Myths about ISIS vs. terrorism versus an imagined terrorist

Written by Jenny Tilly for CNN

“I can say that ISIS continues to threaten to attack Belgium, so I will need to monitor that situation.” — a 10th grade history teacher in Bruges, Belgium

“We ask ourselves, are there terrorists in the classroom? The answer is probably yes. If we have good collaboration with social workers and the police, and if we are diligent enough, you can find (them) when they do something bad.” — a 2nd grade teacher in Anderlecht, Belgium

ISIS is part of our daily vocabulary, and sadly, educators are aware of that. When students look around and spot suspicious individuals on the streets, the first response might be to lock the doors, pull down the blinds, and check under desks. But are there criminals among us as well? We bring to work people with a real lack of knowledge of how to use the Internet responsibly. Terrorists are always looking for ways to bring their activities to a wider audience. Most people don’t pay attention and are unaware that cybercriminals are lurking just a click away.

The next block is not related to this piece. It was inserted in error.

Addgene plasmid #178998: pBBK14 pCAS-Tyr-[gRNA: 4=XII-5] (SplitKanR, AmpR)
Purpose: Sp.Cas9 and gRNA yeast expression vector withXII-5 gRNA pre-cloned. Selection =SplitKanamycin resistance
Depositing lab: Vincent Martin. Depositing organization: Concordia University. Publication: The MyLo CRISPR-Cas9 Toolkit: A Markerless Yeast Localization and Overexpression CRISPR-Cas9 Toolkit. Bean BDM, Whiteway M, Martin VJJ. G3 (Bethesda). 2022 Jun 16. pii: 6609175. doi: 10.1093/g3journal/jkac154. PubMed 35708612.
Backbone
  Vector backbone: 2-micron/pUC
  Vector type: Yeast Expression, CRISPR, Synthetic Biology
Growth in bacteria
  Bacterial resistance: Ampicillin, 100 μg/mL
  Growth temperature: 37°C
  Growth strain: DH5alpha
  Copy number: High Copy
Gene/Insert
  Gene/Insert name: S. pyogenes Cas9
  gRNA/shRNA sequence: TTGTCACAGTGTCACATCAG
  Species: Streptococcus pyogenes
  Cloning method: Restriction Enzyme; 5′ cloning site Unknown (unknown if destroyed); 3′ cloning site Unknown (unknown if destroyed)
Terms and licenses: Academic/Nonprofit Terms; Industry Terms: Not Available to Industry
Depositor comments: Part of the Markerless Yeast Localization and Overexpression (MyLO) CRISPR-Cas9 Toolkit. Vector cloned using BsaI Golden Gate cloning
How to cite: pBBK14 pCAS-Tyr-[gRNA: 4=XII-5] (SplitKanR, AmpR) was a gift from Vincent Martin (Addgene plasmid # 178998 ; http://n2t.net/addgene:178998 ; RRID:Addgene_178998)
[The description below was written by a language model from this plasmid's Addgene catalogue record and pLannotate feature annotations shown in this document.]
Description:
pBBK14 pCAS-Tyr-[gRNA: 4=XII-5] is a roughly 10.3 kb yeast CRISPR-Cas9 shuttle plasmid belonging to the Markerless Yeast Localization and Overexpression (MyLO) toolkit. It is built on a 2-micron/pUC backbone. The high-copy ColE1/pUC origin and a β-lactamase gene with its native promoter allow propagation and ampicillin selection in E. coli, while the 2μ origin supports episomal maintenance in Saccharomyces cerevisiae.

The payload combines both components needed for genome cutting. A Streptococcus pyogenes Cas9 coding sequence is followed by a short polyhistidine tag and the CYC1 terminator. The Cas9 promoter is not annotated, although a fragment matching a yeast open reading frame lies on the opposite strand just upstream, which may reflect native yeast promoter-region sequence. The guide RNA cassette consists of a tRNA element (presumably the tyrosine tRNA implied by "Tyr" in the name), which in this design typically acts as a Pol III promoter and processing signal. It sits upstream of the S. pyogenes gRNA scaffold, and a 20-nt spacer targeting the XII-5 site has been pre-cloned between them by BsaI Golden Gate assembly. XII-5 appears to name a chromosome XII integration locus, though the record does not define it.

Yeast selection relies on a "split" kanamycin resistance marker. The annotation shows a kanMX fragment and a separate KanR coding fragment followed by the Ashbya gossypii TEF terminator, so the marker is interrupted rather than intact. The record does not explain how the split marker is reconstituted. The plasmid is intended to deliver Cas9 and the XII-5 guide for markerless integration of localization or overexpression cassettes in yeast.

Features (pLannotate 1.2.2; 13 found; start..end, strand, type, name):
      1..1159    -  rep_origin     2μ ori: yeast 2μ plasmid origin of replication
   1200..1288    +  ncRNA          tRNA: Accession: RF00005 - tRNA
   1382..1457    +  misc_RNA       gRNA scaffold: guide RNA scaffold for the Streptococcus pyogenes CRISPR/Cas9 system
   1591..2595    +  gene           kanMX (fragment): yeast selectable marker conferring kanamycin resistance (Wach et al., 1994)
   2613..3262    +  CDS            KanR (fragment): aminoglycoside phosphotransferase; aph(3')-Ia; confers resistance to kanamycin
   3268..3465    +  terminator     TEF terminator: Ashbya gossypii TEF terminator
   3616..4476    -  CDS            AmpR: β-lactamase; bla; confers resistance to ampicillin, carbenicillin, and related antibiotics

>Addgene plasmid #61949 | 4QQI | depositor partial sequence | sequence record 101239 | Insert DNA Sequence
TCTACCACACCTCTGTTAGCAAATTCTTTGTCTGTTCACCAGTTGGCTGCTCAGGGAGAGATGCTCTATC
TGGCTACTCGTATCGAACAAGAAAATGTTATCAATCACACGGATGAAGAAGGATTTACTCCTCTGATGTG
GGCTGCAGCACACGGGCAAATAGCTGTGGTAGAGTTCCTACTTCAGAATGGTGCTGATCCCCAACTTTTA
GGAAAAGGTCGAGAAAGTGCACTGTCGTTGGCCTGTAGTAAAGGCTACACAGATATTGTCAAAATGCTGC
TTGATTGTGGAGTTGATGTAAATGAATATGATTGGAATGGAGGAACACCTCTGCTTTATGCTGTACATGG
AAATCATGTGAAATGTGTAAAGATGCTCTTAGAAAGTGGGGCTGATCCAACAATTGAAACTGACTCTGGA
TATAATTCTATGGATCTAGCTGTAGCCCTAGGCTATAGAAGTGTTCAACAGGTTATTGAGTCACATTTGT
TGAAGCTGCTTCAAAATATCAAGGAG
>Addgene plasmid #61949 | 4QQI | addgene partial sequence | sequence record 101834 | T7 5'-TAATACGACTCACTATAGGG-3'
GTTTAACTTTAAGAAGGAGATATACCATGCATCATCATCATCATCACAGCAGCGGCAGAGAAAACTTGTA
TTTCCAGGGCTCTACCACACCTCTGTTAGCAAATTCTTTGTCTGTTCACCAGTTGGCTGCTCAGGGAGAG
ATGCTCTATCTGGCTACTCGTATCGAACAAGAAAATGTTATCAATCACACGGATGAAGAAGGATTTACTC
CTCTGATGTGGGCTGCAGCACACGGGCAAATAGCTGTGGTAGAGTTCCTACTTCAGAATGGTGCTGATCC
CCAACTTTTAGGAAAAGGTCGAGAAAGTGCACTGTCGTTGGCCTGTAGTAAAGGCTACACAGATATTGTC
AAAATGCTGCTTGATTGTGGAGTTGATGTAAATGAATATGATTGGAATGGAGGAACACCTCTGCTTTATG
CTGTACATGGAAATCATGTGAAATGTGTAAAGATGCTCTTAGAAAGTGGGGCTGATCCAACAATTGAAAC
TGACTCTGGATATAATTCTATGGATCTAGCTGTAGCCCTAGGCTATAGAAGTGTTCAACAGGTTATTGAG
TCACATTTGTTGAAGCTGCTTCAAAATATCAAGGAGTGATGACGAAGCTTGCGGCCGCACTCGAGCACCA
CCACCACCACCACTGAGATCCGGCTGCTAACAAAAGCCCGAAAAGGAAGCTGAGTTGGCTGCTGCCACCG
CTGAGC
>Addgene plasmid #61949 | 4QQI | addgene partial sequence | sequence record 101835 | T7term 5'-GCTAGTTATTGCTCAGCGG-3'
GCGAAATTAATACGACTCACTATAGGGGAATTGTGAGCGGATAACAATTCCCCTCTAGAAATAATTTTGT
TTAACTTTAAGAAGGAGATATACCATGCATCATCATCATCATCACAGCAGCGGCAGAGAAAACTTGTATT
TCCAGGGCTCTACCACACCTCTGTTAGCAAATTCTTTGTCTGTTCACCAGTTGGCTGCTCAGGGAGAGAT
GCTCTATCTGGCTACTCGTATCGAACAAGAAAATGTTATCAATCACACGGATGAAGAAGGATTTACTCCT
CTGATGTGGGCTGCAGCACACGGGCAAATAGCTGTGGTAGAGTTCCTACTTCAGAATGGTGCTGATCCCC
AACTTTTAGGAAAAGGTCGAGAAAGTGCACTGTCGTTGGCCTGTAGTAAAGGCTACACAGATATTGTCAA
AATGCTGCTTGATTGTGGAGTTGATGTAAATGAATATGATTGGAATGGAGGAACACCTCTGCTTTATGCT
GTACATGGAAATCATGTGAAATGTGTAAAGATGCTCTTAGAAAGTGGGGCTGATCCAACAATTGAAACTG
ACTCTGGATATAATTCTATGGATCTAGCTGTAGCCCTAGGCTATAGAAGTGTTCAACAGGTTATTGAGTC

A possible example would be an email stating that a family member has fallen ill, but requires immediate delivery to their U.S. address. The cybercriminal might present some strange detail about the email message, try to grab a few personally identifiable information (PII) and link them to another site you don’t understand to lure you into a fake banking website. Once there, the cybercriminal can take the information they have extracted from the victim and obtain funds from their personal accounts.


Don’t worry, I am not a government official or something of the like — I’m just an educator. According to the European Union, 88% of attacks on the EU’s critical infrastructures were carried out by cybercriminals in 2016. Which means cyber criminals can be connected to a host of schools, vocational institutes, colleges, universities, research institutes, healthcare establishments, well-known companies and institutions.

In 2016, there were over 1,400 Cyber Intelligence Sharing and Protection (CISPA) requests by EU Member States (EU28) reported to the European Security Research Centre. This was an increase of 33% over 2015 figures.